I have spent my adult life working at three public universities and have had the true privilege of leading those schools: San Jose State University, Towson University and now, the University of Massachusetts.
As steeped as I am in the world of public higher education, I can still be reminded of how special public universities are and of how vividly the impulse that informed their creation lives on.
It was 150 years ago this year that President Lincoln signed the Morrill Land Grant Act, the landmark legislation that led to the creation of many of our top public universities.
In many ways, the Morrill Act, signed during the darkest days of the Civil War, is one of the most important pieces of legislation in our nation’s history. It represented the democratization of higher education and sought to ensure that higher education would be available to the many and not just be the province of the few.
The goal of Morrill’s bill was to create a national system of public colleges that would transform individual lives and also make our communities, our states and our nation smarter and more competitive. The bill was about impact and change.
All of that — the noble goal of the bill, the hopes its supporters must have harbored — came flooding back to me recently as I traveled the state on a 500-mile bus tour and stopped off at businesses old and new, visited a farm and a human services center, and toured research centers — all of which were shaped or influenced by the University of Massachusetts, an institution born in the Pioneer Valley town of Amherst in 1863, just a year after the Morrill bill was signed. A science center at UMass Amherst today bears the Vermont congressman’s name.
I crisscrossed the state along with the new chairman of our Board of Trustees, Henry M. Thomas III, and spent time at the new Green High Performance Computing Center about to open in Holyoke, a farm in Hadley that called to mind our school’s original agricultural mission, UMass marine research centers in Gloucester and New Bedford that are vital to our historic fishing industry and at the UMass Cranberry Research Station in Wareham, a 100-year-old facility that has helped Massachusetts become the nation’s second-leading producer of the versatile red berries.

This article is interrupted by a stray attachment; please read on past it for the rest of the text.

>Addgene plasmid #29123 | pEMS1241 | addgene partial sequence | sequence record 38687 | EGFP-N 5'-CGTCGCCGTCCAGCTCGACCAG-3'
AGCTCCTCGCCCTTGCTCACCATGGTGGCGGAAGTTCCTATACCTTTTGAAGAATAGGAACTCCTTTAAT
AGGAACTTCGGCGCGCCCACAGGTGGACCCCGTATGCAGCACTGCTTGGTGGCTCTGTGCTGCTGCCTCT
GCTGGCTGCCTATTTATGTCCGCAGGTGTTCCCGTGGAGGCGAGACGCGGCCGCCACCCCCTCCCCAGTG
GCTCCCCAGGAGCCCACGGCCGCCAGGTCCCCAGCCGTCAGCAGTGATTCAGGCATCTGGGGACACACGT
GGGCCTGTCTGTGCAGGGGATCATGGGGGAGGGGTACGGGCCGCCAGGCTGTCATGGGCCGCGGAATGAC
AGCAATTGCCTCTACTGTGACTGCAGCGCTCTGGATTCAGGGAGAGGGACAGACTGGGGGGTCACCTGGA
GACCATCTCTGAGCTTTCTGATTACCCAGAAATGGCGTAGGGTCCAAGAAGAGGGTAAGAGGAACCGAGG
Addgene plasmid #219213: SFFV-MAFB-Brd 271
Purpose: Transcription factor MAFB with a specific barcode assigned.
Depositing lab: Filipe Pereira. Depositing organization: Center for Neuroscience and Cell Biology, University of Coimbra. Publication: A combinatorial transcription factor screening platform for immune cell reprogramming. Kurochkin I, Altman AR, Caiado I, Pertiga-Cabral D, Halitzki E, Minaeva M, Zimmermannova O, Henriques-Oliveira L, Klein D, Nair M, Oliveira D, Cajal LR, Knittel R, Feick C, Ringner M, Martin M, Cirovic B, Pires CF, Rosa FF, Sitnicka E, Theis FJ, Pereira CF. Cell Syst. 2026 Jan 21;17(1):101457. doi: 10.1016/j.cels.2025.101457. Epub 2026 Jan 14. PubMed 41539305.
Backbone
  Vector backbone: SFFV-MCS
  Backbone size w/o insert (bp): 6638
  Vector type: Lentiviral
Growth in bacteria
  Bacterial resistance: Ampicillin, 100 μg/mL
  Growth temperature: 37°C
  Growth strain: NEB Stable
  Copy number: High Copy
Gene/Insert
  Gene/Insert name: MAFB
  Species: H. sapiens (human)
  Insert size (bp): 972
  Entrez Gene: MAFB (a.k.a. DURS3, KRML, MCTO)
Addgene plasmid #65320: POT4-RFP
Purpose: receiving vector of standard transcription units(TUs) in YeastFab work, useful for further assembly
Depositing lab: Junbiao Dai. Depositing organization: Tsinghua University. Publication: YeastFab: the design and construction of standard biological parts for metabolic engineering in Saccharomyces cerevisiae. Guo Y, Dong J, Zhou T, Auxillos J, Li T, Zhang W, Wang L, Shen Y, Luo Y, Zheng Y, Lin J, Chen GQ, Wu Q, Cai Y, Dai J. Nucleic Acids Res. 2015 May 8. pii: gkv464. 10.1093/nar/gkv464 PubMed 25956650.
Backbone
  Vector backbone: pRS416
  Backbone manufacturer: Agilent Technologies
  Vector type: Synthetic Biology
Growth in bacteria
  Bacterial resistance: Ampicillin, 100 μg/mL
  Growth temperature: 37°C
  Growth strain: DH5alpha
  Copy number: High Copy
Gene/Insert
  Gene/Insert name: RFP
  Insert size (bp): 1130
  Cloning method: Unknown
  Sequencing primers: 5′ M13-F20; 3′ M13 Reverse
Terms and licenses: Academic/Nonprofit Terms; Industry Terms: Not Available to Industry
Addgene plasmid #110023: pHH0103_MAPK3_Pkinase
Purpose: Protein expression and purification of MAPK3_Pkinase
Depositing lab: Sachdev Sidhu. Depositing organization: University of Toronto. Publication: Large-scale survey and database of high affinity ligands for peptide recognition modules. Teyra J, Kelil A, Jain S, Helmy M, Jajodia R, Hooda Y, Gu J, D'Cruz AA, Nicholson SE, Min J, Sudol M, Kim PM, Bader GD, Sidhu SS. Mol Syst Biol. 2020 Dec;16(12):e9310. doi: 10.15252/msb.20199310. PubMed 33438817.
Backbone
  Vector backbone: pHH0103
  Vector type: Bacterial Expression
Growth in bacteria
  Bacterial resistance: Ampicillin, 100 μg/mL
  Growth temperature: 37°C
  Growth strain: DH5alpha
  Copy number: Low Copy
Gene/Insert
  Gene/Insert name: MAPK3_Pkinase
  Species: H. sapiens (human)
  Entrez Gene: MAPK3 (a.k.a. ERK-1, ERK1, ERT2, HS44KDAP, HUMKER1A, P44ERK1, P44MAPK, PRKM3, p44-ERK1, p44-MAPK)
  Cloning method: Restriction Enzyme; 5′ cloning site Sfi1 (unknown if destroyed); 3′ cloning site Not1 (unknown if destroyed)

We toured the DailyBreak, an impressive digital media company founded by recent UMass graduates that is taking shape near North Station, and met with three amazing UMass Medical School students who are working with restaurant owners in Worcester and potentially across the nation to bring healthier choices to restaurant menus.
We met with young entrepreneurs at the Venture Development Center at UMass Boston and traveled to Lowell to see US Senate candidates debate in a civic center that is now owned and operated by UMass Lowell and is part of the campus’s headlong effort to renew and rebuild its host city and the surrounding Merrimack Valley.
One of the stops I will remember most took place on the last day of our statewide excursion, when we visited People Incorporated, a Fall River agency that provides services for those dealing with developmental challenges and other concerns.
UMass Dartmouth art students have transformed what was a cavernous, inhospitable 20,000-square-foot former warehouse into a warm and welcoming center for its South Coast clients who are learning new skills and coping with life’s challenges there. Three students spent a semester on the magical transformation under the umbrella of the campus’s nationally recognized service-learning program.
As we began to tour the now bright and airy and vastly more functional facility, a client said that in his estimation, there was but one way to describe the project’s effect.
“It changed lives,” he said, with the firm conviction of someone who has been there and knows.
When the young man made that comment, it all clicked — and I thought of Justin Morrill’s bill and of the four small buildings of the original Massachusetts Agricultural College, now UMass Amherst.
I thought of how the five-campus UMass system and public universities across the nation have a singular dedication to their mission of education, research and public service — and felt inspired by having been reminded that our schools, just as their founders imagined, do one thing above all else.
They change lives, as the young man in Fall River said. Everywhere — and in almost every way imaginable.